Auction Dynamics

Have you ever attended a high-stakes auction? I'm talking about one of those situations where the bidders raise paddles and the auctioneer doesn't chatter like a guy selling livestock at the county fair. Once in a while, a weird tension and excitement fills the room. Bidders get competitive & aggressive and it feels like a fight might break out. This is the environment that investment bankers attempt to create when they are trying to sell a company.

My two partners and I have been working on a deal since last August. The company that has hired us is a neat little finance firm that is quite profitable. We thought that many banks would be interested. We took it to market last fall, and the market basically yawned. People were too busy with other deals that needed to close prior to year-end or it was too small or too big or too different or too far away - the excuses were all over the map. Two out of the three bidders submitted sealed bids that were ridculously low. The third bidder, who submitted a very high price, pulled out suddenly. We had no viable course of action, so we pulled the deal off the market. The amount of effort we all invested in this effort was huge. Was it all for naught?

After the 2004 financials were compiled, we updated our offering materials and went out to market again. Our client was fatigued. The CEO of the finance firm had basically lost faith in his investment bankers. He expected to get crappy bids again, and he was preparing to continue on as an independent firm for the foreseeable future. Bids were due on Wednesday. We received many strong bids!! I am relieved and excited.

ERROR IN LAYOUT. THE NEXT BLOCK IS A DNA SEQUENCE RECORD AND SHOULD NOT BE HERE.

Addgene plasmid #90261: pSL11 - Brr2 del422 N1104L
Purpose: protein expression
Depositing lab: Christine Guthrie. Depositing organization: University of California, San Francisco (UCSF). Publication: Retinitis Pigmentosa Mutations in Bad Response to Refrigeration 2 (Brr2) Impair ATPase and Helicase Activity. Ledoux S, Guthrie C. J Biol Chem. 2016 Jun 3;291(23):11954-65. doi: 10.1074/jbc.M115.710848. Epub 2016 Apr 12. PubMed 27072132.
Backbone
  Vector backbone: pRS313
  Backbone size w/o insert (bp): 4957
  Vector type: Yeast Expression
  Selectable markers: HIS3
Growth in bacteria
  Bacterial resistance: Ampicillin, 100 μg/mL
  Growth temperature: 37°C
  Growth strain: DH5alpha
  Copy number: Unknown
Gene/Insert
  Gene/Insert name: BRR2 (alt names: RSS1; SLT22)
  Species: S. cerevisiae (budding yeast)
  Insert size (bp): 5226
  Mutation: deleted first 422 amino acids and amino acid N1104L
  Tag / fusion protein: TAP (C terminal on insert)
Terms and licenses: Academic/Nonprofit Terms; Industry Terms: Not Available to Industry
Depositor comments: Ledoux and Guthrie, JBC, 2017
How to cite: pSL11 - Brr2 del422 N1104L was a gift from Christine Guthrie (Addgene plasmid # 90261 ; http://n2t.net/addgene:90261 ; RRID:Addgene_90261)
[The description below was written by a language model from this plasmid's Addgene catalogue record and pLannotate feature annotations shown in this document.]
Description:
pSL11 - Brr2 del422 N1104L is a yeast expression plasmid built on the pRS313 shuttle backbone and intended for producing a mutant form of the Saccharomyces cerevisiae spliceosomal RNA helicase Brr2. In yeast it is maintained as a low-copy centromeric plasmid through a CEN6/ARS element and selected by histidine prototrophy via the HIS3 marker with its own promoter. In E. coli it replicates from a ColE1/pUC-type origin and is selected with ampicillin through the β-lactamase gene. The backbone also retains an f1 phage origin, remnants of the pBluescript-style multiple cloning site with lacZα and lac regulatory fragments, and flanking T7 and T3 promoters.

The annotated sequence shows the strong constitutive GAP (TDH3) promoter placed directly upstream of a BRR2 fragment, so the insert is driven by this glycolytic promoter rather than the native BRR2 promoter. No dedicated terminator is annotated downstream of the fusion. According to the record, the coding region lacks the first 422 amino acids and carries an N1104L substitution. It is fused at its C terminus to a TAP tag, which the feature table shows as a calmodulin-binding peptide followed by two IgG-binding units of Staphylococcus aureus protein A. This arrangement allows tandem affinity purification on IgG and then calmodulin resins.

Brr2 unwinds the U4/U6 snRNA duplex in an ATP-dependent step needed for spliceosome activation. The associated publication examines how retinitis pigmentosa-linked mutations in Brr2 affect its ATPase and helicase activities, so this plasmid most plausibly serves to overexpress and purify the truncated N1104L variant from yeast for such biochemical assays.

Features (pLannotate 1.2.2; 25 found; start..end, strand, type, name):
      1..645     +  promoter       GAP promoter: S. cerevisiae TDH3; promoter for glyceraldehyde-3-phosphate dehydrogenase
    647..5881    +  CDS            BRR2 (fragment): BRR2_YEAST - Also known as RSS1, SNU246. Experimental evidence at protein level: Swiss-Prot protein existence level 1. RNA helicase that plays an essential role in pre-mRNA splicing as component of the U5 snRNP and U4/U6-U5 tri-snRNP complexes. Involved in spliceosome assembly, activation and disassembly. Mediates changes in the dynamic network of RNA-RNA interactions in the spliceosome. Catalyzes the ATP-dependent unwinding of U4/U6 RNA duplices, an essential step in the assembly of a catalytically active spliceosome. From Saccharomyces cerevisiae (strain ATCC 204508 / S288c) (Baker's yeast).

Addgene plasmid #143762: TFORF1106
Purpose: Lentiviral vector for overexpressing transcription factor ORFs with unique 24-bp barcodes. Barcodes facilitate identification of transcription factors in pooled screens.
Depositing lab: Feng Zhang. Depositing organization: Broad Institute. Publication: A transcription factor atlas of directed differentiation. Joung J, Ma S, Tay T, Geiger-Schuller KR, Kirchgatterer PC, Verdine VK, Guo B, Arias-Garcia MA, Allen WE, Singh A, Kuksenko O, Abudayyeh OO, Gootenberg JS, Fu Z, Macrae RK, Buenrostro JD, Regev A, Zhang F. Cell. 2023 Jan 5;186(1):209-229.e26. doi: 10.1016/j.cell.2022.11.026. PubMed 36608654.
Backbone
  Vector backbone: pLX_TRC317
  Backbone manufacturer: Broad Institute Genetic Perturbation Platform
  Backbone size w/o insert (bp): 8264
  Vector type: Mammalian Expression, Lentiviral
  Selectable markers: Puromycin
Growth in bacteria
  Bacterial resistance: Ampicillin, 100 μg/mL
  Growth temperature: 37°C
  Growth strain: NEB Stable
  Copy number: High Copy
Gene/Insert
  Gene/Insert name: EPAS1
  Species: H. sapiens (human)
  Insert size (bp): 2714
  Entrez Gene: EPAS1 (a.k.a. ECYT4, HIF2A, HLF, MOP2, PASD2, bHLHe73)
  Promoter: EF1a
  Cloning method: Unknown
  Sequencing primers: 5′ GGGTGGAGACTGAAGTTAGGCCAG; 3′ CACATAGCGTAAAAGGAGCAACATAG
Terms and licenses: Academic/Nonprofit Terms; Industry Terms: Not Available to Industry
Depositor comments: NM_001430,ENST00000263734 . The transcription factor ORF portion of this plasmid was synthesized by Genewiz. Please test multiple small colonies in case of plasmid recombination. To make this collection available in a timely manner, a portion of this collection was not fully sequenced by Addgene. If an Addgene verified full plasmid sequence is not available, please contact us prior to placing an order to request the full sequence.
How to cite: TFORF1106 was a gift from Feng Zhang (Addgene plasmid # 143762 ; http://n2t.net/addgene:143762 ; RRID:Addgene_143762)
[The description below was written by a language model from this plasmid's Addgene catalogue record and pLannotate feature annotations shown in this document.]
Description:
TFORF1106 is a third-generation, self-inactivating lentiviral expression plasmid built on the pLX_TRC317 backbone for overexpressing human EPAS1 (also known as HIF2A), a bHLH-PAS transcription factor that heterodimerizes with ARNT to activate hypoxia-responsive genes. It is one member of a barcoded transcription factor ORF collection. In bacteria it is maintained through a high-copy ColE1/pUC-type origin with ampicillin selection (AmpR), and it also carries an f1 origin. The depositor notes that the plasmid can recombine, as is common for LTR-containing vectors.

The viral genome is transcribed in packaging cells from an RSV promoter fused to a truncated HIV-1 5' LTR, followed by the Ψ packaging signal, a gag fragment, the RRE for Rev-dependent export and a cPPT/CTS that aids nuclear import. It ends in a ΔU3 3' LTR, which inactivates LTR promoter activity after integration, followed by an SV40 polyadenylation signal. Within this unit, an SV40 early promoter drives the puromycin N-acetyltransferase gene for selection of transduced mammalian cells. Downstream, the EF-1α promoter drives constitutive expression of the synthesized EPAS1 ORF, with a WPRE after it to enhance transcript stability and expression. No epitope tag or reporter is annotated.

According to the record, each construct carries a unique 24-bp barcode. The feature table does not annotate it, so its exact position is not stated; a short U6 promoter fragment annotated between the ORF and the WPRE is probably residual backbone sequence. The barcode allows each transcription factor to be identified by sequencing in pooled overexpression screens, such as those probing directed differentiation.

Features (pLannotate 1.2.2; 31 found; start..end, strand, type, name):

Now, we bankers earn our fees. We must investigate the bidders and qualify each one; we have to interrogate each bidder to shake out any sneaky aspects of the proposals, and we have to "walk up" the bids by emphasizing (very carefully) how competitive the process has become. Our compensation is tied to the sale price of the company - we are motivated. If we do well, this one deal will generate enough income to make our year.

The auction dynamics here are different than the paddle-raising, high-end affair. None of the bidders knows what the other players have bid. The investment bankers sit on information (to protect our client's interests). We jawbone and set demands; we strive to get the bidders fully engaged; emotionally invested in the opportunity. We also try to pick a buyer that will match our client's non-monetary goals - keep the company intact, no lay-offs, and so forth.

I think we are going to pull this off.